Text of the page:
Ellesmere Port workers tempted by redundancy offer

WORKERS AT the Vauxhall Ellesmere Port factory being tempted by the severance packages on offer.

Vauxhall, which wants to eliminate 900 jobs at the factory, has received more than 900 initial enquiries.

Vauxhall is offering severance payments of up to £30,000 and immediate final salary pensions for workers aged over the age of 50 who have 10-years' pensionable service.

For those under the age of 50 with up to 6-years service, it is offering payments of £10,000 with a deferred pension scheme.
SOURCE: Autowired
 

 

Auto Industry 14th December 2006

Ellesmere Port back on track

Vauxhall’s Ellesmere Port factory has improved quality and productivity so much in the past six months that it is now competitive with GM’s other plants around Europe, and this could secure it a future beyond the current model Astra. This comes from one of GM’s top-ranking executives and will raise hopes that the plant will receive part of the investment for the next-generation Astra. A decision is due to be made in the middle of next year.

According to Vauxhall chairman and GM Europe marketing chief Jon Browning, improvements in working practices and productivity after a move to a two-shift working pattern and 1000 redundancies have greatly boosted the plant’s competitiveness. This is a critical year for the plant’s future, which was in doubt as little as twelve months ago. The future of Ellesmere Port is tied to a decision in mid-2007 as to which plants will get the investment for the next-generation Astra, due around 2009/10.

Ellesmere Port is in competition with Bochum in Germany and Antwerp in Belgium. The Belgian plant received a boost last week when it was announced as the source for up to 40,000 Saturn-badged Astras a year to be exported to the US from next autumn. Antwerp was chosen because it makes a full-line of hatchback Astras, including the three-door model not built at Ellesmere Port.
 

Ellesmere Port boosts chances of getting new Astra
JONATHAN BROWNING, chairman of Vauxhall, thinks that the Ellesmere Port plant has a good chance of competing with other GM European factories in the fight to produce the next Astra.

According to Browning, (pictured) the move from 3-shifts to a 2-shift system at Ellesmere, as well as the 1,000 redundancies made at the factory, have boosted the plant's chances of winning the new Astra.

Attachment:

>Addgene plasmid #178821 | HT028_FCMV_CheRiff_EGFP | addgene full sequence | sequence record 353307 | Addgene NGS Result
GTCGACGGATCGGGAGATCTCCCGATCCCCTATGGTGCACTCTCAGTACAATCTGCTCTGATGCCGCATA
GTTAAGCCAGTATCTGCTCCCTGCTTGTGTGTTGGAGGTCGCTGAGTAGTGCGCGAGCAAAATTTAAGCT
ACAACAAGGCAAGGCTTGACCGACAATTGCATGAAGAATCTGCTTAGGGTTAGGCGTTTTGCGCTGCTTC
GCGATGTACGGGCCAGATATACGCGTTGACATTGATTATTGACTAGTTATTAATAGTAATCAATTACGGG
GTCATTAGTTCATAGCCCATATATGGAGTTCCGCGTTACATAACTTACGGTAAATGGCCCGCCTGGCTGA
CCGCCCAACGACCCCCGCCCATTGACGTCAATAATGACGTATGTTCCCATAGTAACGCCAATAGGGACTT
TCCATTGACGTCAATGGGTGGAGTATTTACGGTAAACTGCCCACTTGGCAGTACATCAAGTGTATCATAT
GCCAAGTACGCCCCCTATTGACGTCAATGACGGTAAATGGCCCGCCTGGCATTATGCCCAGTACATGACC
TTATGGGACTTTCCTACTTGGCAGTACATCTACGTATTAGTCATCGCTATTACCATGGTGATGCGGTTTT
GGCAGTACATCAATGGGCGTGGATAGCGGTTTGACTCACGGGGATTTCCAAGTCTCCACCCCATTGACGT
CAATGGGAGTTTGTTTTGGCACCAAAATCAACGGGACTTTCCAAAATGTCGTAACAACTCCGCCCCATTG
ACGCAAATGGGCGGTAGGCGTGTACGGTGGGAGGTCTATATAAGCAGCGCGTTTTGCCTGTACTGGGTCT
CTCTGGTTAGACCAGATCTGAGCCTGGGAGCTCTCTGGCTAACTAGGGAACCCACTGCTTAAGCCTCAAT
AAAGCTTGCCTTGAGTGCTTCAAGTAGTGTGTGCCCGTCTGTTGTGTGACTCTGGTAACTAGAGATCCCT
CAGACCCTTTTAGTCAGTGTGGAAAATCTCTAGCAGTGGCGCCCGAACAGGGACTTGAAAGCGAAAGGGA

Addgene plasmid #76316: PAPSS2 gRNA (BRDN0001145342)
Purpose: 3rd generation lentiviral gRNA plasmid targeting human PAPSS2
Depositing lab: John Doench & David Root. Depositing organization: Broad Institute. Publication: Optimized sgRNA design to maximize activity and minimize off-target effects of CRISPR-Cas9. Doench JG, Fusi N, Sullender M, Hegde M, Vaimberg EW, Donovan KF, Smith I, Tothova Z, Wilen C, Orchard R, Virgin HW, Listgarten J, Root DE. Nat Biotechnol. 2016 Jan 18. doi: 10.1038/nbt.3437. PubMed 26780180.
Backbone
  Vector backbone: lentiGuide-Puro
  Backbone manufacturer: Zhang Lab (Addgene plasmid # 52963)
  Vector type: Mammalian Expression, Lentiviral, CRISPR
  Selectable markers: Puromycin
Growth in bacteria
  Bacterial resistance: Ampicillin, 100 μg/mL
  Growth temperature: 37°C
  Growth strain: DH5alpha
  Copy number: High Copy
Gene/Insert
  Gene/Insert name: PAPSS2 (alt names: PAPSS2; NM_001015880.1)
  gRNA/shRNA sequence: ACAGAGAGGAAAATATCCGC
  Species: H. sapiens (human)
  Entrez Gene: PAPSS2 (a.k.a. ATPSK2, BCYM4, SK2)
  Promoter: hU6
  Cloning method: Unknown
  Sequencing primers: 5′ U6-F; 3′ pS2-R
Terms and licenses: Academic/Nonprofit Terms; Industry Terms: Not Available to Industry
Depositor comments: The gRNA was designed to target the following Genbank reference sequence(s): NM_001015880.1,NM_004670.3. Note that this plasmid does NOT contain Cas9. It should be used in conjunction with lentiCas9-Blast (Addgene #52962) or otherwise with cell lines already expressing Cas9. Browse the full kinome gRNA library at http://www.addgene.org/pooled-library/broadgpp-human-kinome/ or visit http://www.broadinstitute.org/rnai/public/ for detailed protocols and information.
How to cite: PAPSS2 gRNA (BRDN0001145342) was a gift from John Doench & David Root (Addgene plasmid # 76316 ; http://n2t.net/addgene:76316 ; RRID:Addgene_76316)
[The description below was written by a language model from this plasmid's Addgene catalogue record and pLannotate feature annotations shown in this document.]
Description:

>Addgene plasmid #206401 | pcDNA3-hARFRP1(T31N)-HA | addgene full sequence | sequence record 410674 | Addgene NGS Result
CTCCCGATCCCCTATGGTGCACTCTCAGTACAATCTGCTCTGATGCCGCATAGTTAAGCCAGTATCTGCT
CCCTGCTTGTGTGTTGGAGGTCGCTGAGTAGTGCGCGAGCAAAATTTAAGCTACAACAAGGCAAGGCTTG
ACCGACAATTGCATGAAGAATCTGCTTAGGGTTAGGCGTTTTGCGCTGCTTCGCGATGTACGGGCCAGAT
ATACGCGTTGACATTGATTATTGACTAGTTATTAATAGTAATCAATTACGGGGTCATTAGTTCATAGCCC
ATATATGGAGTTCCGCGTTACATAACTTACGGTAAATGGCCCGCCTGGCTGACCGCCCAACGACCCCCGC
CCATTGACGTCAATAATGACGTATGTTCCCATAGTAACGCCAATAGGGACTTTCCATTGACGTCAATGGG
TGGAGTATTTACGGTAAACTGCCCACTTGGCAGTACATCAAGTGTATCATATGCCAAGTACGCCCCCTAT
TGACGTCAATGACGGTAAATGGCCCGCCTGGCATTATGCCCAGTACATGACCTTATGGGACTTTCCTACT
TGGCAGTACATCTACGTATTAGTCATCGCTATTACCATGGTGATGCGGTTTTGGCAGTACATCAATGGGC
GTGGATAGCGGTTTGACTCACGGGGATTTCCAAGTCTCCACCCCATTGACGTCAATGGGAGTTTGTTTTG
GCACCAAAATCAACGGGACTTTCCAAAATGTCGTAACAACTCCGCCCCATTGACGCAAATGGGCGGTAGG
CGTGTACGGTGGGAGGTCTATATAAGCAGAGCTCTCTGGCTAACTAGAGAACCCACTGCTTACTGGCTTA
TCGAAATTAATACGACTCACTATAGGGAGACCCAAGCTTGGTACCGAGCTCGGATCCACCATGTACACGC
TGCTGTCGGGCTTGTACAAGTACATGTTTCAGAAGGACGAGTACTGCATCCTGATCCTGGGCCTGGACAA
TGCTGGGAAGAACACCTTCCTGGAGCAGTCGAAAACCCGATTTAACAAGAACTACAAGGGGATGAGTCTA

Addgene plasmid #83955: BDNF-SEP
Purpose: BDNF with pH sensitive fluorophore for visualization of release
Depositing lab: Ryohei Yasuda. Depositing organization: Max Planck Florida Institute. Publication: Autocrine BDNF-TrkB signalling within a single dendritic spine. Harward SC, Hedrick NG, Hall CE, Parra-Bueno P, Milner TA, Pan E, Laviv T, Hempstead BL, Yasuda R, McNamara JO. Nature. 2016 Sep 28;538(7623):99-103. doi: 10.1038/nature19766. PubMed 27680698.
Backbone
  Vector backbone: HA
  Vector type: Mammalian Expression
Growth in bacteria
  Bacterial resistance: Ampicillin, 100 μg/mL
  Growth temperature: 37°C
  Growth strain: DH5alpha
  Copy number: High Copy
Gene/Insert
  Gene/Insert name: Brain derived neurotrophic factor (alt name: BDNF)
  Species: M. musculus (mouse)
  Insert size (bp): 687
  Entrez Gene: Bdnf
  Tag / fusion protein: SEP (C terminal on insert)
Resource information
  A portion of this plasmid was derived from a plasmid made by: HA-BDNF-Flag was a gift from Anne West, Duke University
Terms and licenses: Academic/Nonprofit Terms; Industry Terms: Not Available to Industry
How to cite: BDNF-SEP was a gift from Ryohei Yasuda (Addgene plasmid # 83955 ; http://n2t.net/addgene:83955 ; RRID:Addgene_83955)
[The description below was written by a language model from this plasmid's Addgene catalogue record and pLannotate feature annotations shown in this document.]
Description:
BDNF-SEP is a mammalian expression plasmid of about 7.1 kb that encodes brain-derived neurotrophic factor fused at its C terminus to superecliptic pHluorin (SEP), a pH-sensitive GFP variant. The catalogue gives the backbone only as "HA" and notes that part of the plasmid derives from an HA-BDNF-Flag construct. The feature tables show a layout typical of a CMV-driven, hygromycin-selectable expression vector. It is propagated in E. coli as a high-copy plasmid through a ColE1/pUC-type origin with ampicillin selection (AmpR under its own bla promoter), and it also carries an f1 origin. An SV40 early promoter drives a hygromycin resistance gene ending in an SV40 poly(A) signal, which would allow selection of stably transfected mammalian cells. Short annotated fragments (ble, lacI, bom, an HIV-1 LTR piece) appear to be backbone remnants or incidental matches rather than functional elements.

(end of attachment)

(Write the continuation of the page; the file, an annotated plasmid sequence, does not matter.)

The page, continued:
The decision about the new model will be made in the summer of 2007.The new car is due around 2009.

Ellesmere Port is in competition for the Astra with Bochum in Germany and Antwerp in Belgium.
SOURCE: Autowired
 


With regard to comparison with Antwerp, doesn't Ellesmere produce the Astra Vans alongside the 5-door Hatch? I also wonder whether GM have transferred some of the non-Saturn 5 door production to Ellesmere Port as a result.
 


I expect the closure will factor in people's minds in Coventry and I remember the TGWU putting £1 million into anti PSA adverts in the newspapers, but it would seem that Peugeot's target audience of younger buyers aren't really bothered as long as they get their hands on a cheap but stylish motor. I know that most of my friends would still want a 207 as their first car. Have Peugeot & Citroen actually had their market share in the UK knocked since the announcement?
 


I expect the closure will factor in people's minds in Coventry and I remember the TGWU putting £1 million into anti PSA adverts in the newspapers, but it would seem that Peugeot's target audience of younger buyers aren't really bothered as long as they get their hands on a cheap but stylish motor. I know that most of my friends would still want a 207 as their first car. Have Peugeot & Citroen actually had their market share in the UK knocked since the announcement?
Don't believe it? Ask yourself this question, why did Peugeot bring forward the closure of Ryton by six months? The answer is that their market share in Europe is collapsing. For information check: www.personneltoday.com

So even French workers are now in the firing line.

The bigger picture is even more ironic. I understand that the 206 had a terrible reputation for being an unreliable car and that the cars built in Britain were better built than those from any other factory. Now that this factory is closed no doubt this position will actually get worse.

The "Double Whammy" is that many potential factory workers in eastern Europe are now making their way to the UK, as they get paid more for "Sprout Picking". This is having a big effect on wages to the stage that some factories are becoming uneconomic due to the high cost of shipping the final products to the Western European Market.

I predict that the 206 and 207 will be at the bottom of the car reliability tests in a couple of years time (the 206 is near the bottom already). It doesn't matter where the car is built, if it is thrown together at the lowest possible cost and is unreliable, future buyers have a tendency to stay away.

General Motors have already learnt this lesson in the US. It is better to sell something that the market wants at a higher price and make money than sell some the market will only buy if it is really cheap and concentrate on market share. That is why Astras are being exported to the US.